It’s thought that Biden is of an age to prevent him running for a second term and that history would beckon once more for Harris.
At moments like these America typically goes large. The pandemic has changed all that.
Coronavirus precautions reduced a most significant moment in the United States’ political and cultural history to a high school stage.
The gym hall of Alexis DuPont High School in Wilmington, Delaware, provided the sanitised setting for the introduction of America’s first black woman to run for the White House in a major party.
The announcement was sparsely attended by a restricted media recording every word and its echo in a venue too big for this crowdless event. But in a place of learning, it was a lesson in history as it happened.
“Very emotional, it brings me tears of joy. It is history, like never before,” said Pat Rigby, as she sat on the kerb of the school car park reading newspaper coverage of the Kamala Harris appointment.
An African-American woman, she was the first, by hours, of a small, curious crowd to gather in the school grounds for an exterior view of the spectacle.
Pat, 62, had travelled 60 miles from Maryland, Virginia. Hers a voice from the black community. “I know where black folks have been, what they’ve been through and this is huge because we’ve waited so long to be seen and heard.
“Our skills, our abilities, our knowledge had been overlooked so many times. Now, with Kamala in there, people will start to pay attention a little bit more.”
The sentiments on the street matter to Harris, Biden and the Democrat project, particularly where African-American voters are concerned.
A percentage drop in the party’s black vote was damaging in key swing states in 2016. Reversing a post-Obama sense of disenfranchisement would provide necessary traction in 2020.
To a black constituency that recognises what it can do for Kamala Harris, she acknowledged the need for her party to reciprocate when she spoke in the school hall.
She used this campaign event to reinforce racial justice as her signature issue, repeating a pledge to root out systemic racism, invoking the civil rights movement she said had brought her immigrant parents together and her own, small part as a child – “I was there, strapped into my stroller.”
The California senator said America now faced a “moral reckoning” with racism and systemic injustice, that this moment was one of “real consequence for Americans” and that “everything we care about is on the line”.
In creating a narrative for the campaign ahead, the ability of Kamala Harris to carry a multi-racial coalition behind the Democratic ticket will have been clear to Joe Biden.
Her campaigning value has been elevated by the timing and circumstances in a country facing a reckoning on racial injustice. She herself says her personal and professional background makes her well-placed to implement criminal justice reform.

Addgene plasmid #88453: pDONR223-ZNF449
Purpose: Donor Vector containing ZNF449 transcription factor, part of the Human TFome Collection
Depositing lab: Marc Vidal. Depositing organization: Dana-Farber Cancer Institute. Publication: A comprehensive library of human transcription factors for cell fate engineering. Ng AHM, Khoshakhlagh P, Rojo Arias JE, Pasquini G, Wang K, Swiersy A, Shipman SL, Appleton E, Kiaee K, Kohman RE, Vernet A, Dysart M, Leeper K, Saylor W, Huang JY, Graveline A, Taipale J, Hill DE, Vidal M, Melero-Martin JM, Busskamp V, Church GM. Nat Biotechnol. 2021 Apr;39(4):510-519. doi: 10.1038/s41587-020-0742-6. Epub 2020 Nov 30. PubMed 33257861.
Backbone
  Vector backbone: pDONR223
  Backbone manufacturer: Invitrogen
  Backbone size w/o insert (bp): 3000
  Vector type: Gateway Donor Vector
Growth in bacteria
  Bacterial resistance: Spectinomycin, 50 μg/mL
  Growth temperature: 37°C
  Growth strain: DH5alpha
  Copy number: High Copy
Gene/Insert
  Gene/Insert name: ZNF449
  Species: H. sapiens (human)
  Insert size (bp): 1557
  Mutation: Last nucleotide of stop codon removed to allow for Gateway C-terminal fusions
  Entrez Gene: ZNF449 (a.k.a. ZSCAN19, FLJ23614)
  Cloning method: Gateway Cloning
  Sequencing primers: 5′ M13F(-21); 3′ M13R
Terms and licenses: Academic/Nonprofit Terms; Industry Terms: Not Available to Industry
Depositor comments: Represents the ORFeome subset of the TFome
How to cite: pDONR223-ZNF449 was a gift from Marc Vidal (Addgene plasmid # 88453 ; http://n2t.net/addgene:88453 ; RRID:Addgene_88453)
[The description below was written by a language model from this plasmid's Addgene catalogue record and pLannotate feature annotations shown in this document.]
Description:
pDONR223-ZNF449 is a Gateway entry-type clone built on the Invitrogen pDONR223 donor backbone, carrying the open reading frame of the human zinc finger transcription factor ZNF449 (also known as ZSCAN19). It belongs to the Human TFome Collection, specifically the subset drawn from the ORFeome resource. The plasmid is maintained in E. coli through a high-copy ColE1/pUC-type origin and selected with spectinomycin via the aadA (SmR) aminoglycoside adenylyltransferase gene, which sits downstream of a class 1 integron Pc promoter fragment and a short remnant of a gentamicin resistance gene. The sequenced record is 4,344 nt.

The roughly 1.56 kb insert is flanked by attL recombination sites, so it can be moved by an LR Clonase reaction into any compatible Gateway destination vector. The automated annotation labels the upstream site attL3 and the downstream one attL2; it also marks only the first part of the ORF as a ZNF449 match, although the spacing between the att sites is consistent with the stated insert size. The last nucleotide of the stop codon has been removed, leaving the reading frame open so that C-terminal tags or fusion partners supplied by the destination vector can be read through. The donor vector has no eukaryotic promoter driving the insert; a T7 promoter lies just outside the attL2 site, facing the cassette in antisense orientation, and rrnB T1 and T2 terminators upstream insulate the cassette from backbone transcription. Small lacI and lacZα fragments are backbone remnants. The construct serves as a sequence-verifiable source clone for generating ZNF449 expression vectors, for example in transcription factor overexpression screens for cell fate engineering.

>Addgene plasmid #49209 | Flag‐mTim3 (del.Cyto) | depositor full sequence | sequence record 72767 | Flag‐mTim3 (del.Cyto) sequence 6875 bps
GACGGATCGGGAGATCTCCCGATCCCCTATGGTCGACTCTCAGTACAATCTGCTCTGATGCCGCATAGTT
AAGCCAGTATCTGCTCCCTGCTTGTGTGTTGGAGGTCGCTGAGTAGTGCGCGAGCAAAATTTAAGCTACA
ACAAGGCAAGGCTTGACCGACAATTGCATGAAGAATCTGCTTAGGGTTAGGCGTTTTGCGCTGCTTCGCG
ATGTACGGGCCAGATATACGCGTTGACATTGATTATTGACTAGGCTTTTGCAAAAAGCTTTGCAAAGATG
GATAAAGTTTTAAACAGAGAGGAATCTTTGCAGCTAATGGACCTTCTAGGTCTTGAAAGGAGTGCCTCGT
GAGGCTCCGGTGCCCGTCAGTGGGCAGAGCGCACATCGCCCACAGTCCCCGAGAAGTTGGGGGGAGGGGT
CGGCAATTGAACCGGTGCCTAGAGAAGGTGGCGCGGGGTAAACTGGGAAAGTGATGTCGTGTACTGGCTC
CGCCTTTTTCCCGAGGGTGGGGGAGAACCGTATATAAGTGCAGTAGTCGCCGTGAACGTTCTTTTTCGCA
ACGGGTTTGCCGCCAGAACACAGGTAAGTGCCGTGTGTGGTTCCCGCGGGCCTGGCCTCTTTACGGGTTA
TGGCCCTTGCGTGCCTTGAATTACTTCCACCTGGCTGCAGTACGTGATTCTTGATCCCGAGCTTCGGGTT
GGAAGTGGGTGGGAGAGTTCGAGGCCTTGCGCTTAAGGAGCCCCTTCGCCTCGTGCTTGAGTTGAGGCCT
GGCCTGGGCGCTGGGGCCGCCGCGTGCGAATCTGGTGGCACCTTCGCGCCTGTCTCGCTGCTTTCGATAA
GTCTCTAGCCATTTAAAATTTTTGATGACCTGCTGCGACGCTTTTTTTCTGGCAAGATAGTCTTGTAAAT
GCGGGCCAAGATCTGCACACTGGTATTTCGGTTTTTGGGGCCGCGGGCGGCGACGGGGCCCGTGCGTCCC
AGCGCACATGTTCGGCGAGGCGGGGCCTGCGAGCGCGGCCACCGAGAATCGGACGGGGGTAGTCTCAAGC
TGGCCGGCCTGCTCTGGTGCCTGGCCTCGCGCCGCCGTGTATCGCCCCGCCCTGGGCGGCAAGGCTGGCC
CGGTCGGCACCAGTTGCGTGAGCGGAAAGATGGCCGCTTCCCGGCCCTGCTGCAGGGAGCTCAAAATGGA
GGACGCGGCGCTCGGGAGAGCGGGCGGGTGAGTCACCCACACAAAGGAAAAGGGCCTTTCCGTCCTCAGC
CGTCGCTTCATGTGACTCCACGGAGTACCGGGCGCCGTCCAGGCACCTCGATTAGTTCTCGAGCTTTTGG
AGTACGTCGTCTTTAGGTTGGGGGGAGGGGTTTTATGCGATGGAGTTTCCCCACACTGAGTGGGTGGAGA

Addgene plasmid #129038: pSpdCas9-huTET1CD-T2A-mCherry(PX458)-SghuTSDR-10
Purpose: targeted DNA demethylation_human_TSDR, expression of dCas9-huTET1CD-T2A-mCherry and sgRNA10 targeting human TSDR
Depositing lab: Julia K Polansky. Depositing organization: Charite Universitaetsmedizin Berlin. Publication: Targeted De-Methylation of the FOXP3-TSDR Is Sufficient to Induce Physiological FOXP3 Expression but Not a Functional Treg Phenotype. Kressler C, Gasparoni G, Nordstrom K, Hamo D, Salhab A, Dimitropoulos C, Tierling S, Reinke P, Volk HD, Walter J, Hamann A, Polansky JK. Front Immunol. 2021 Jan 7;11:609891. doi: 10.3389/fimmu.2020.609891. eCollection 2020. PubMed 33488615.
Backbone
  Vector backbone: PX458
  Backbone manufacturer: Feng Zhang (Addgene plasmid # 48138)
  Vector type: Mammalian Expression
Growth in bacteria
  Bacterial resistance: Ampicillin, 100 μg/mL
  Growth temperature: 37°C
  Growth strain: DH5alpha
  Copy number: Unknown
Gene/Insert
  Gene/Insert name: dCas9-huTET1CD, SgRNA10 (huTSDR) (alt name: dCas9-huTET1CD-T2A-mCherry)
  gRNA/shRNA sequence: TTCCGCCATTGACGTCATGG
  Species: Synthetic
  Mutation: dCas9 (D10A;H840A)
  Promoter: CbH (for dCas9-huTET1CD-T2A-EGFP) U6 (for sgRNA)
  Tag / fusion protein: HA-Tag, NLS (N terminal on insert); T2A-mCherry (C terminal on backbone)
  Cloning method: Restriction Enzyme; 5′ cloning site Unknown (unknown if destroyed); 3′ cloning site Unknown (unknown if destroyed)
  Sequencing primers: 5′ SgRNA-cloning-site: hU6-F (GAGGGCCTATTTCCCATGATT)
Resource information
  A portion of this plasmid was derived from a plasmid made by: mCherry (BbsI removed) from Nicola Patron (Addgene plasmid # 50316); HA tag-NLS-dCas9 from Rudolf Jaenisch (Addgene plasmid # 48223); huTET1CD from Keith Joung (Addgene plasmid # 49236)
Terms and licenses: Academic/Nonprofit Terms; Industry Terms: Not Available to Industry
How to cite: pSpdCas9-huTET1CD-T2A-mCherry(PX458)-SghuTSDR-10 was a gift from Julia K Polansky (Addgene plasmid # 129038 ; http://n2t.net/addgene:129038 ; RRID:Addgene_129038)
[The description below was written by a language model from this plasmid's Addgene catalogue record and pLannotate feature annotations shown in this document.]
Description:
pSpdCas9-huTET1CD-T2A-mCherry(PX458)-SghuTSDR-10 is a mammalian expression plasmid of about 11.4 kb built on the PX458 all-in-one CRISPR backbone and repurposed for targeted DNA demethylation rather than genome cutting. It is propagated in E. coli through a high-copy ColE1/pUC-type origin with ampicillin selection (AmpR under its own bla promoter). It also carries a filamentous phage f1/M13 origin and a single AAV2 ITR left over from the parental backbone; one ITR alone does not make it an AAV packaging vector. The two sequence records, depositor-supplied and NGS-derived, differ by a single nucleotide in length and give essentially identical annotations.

The Biden-Harris ticket is anchored in the centre-left of the Democratic party. They are political soulmates engaging in a campaign that Joe Biden once again styled as a fight for what he called the “soul of the nation”.
Joe Biden had previously said he wants an administration that “looks like America” and, in choosing his running mate, he faced pressure to follow through on the pledge.
African-American women vote in higher numbers for the Democratic party than any other demographic group and party activists had made it known they expected due recognition and reward.
The choice of Kamala Harris is founded on both political advantage and personal friendship. Inside Alexis DuPont High, he called her an “honorary Biden” and both spoke emotionally of their connections to Beau Biden, Joe’s son, who died of cancer in 2015.
There was talk, too, of another mutual and significant influence. Much has been made of Joe Biden’s wish for a running mate with whom he can do business and he indicated that he calibrated his choice according to the relationship he had as vice-president to Barack Obama.
He was told as vice-president, he said, to always tell the truth, ask the tough questions and to challenge the president’s assumptions.
Kamala Harris has demonstrated through a career of ground-breaking achievement that she can fulfil the brief and, perhaps, go beyond. Indeed, coverage of her selection here in the United States consistently frames it as part of a future plan to position her as America’s first black president.
The thinking goes that Joe Biden, at 77 years-old, is of an age and frailty to prevent him running for a second term and that history would beckon once more for Kamala Harris.
Of course, they first need to win the White House on 3 November and there’s still more than two months of hard campaigning between now and then.
Much will depend on how they perform far from home ground in Wilmington, Delaware amongst swing voters in swing states.
Within seconds of the selection, Team Trump rolled out a political ad branding her “phoney” and Donald Trump dismissed her as “nasty”.
What matters most on any party ticket is the person running for the top job but opinion polls indicate President Trump hasn’t felt the benefit of negative campaigning against Joe Biden.
Kamala Harris presents a new target. Joe Biden introduced his running mate as a tough, experienced fighter who never backed down from a challenge.
The career prosecutor will need all those qualities as she prosecutes the case for change.